In the Guide’s weekly Solved! column, we look into a crucial pop-culture question you’ve been burning to know the answer to – and settle it, once and for all
Don’t pretend you’ve never thought about it. Yes, yes – there’s the odd teensy downside to populating an island with once-extinct reptiles. Sure, the T rex turns out to show a disregard for road safety. And velociraptors’ approach to hide and seek is frankly unsportsmanlike. But the majestic song of the brachiosaurus! The incredible dino-flocks! The glistening magnificence of Jeff Goldblum’s chest rug! Could Jurassic Park happen in real life?
Back in 1993, it seemed like it. Newsweek ran an article attesting to the scientific plausibility of Jurassic Park, pointing to the fact that – during filming – two Berkeley scientists announced that they had cloned 40m-year-old bee DNA after finding the insect preserved in amber. “This movie depends on credibility,” Spielberg told Newsweek. “The credibility of the premise – that dinosaurs could come back to life through cloning – is what allowed the movie to be made.”
But there were problems even then. To replicate a dinosaur genome, you would need billions of DNA’s building blocks, base pairs. But none of the ancient DNA they harvested had more than 250. Which is like unboxing a 10,000-piece T rex jigsaw to find two corner pieces and a bit of tooth. And, in the last few years, the University of Manchester’s amber-based experiments have shown that the bee DNA findings were likely to be based on false results, anyway. Plus, there’s one other teeny obstacle to setting up Jurassic Park: no one has actually ever found any dinosaur DNA. Scientists know that DNA degrades over time, and the oldest DNA ever found is about a million years old. The dinosaur DNA you need would have had to survive around 65m years.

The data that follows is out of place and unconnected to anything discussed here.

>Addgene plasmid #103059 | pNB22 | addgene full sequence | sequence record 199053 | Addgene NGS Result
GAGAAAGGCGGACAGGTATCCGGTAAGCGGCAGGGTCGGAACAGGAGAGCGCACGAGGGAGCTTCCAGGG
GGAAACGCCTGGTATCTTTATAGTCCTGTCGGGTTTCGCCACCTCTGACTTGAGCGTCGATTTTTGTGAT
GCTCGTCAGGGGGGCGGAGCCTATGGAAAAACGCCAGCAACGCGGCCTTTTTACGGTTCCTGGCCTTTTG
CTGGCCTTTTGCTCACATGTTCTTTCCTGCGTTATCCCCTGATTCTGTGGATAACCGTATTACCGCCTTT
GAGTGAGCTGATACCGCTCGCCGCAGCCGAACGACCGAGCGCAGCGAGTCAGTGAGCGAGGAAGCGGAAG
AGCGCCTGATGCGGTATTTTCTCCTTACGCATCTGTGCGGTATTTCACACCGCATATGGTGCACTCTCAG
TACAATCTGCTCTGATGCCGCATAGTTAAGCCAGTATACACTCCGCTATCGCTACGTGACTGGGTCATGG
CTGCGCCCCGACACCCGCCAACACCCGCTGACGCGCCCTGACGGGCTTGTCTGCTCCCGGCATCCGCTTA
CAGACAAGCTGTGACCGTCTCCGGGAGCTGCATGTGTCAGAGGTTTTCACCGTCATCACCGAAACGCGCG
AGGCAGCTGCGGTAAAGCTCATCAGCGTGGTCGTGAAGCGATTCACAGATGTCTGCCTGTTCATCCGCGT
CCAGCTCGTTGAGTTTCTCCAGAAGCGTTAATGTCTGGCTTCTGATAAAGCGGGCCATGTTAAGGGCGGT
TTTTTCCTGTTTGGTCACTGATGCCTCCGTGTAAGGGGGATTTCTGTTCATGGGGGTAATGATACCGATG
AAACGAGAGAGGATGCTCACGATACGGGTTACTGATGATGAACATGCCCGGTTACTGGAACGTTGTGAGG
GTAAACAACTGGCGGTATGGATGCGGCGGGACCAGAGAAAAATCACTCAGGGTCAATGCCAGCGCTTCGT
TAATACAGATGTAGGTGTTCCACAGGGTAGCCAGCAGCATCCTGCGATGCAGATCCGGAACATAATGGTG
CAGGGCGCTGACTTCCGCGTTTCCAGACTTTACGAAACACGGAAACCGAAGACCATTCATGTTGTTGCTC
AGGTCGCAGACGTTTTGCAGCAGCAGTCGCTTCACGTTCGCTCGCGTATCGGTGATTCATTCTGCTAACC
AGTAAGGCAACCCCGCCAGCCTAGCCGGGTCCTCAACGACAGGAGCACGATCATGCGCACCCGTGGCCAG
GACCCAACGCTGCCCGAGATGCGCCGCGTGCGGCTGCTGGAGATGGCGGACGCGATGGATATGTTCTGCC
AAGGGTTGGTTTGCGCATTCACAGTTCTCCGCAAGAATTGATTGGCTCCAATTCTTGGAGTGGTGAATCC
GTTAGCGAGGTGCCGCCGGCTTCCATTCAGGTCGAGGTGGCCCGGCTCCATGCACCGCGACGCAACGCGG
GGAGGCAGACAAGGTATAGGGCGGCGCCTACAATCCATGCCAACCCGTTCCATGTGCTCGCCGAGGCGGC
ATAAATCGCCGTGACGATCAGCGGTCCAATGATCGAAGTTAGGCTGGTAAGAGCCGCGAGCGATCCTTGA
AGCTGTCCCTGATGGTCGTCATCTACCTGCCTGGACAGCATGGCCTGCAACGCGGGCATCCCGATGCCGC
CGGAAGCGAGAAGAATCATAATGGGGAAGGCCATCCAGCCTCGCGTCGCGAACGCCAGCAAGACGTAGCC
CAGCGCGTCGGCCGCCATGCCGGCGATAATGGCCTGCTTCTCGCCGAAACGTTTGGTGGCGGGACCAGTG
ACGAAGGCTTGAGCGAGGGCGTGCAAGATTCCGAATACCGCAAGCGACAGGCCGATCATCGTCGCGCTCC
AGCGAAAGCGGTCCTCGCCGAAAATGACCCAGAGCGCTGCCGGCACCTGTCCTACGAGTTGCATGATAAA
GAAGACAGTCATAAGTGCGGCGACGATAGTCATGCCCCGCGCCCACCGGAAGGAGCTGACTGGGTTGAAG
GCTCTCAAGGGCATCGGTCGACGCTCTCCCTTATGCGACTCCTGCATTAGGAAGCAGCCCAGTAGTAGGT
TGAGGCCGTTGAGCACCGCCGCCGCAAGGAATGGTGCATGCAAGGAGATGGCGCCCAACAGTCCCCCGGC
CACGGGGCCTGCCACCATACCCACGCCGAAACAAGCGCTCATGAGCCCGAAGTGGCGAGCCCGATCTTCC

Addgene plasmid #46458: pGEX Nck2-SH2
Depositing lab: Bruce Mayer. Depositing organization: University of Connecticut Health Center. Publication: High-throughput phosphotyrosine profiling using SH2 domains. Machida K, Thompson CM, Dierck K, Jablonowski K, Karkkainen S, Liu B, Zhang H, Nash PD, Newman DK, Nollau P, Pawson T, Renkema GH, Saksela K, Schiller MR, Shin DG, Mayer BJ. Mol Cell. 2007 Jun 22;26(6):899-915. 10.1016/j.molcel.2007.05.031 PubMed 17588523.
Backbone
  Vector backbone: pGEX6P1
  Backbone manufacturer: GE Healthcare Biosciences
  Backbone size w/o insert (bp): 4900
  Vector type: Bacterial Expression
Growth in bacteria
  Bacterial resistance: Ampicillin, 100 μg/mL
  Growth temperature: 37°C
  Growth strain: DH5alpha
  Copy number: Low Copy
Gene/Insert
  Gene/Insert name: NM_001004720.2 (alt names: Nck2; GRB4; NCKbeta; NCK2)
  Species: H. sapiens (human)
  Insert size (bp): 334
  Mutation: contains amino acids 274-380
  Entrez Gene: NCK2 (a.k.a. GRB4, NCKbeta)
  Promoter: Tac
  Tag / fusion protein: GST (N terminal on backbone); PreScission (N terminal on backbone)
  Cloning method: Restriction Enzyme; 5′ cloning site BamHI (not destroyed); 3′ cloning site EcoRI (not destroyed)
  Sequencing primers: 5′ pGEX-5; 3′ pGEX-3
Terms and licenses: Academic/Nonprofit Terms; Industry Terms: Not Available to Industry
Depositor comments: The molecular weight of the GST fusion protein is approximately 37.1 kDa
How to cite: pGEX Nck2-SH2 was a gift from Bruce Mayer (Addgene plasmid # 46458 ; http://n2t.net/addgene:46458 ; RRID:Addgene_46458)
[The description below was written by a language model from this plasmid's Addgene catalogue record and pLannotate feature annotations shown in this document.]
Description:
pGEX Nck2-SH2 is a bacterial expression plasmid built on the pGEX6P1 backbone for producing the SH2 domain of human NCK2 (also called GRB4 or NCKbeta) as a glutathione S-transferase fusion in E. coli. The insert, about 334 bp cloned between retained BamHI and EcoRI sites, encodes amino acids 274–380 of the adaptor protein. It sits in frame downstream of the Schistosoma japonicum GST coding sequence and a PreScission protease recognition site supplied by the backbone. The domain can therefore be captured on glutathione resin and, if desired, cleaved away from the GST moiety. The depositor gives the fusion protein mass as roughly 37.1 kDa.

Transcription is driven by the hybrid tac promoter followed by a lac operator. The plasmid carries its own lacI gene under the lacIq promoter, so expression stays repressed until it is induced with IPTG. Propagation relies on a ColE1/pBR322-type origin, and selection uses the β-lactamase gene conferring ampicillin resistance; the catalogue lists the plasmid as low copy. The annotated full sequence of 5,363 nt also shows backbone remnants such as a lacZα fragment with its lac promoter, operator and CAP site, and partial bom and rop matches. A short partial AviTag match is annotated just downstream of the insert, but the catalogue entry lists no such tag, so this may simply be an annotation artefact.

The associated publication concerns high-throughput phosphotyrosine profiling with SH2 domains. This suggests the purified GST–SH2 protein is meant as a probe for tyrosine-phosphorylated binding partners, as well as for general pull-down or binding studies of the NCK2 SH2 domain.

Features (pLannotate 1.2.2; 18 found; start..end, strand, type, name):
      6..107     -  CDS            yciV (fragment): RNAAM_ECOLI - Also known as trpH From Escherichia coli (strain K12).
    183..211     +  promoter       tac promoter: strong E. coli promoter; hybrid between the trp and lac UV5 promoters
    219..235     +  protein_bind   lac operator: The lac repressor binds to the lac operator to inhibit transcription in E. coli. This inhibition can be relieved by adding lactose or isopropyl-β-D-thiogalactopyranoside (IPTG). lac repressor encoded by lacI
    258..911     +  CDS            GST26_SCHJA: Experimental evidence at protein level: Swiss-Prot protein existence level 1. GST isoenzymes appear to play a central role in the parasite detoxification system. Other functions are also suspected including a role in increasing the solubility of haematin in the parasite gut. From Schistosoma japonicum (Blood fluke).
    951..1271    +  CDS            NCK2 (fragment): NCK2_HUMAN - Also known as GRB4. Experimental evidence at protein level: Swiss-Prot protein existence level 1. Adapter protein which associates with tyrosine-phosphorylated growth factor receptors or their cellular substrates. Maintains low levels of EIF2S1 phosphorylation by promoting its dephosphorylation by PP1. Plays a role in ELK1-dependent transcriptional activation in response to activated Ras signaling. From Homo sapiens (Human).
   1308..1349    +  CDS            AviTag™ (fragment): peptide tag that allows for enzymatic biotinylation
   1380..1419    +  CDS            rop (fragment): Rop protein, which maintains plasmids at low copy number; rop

Perhaps life can find a way, though. A controversial palaeontologist – who also just happens to be a scientific consultant to the Jurassic Park franchise – thinks that we might have all the DNA we need: in chickens. Scientists have managed to tweak poultry DNA to grow alligator-like teeth and a dinosaur-like snout instead of a beak. Still, given that the project is often referred to as “chickenosaurus”, it might not be quite the awe-inspiring spectacle Spielberg had in mind.
On top of that, you can also consider the cretaceous plant species that give Jurassic Park its lush, verdant quality to be a write-off (how were they even meant to have got the plant DNA out of a mosquito? Catch it during Veganuary?). And, obviously, the creatures would not be recreations of once-dead species such as T rex, but a human-engineered version of how we believe dinosaurs to have been. They might lack the same majesty as in the film, especially given that – knowing the link between dinosaurs and birds – things might also be a tad downier than on-screen.
So, Jurassic Park’s vision of scientists genetically engineering dinosaur-like creatures could happen. Will they be installed inside an awe-inspiring theme park featuring Jeep-based tours? Less likely, but who knows? You’d hope not, given that we’re now five films deep into seeing how they end up turning humanity into a mid-morning snack. In the words of Jeff Goldblum: sometimes we get so preoccupied with whether we could, we don’t stop to think if we should.
• This article was amended on 22 February 2021. An earlier version stated that the oldest DNA ever found was from an 800,000-year-old ancestor of humans. However, scientists recently said they had sequenced DNA from mammoths believed to be more than a million years old.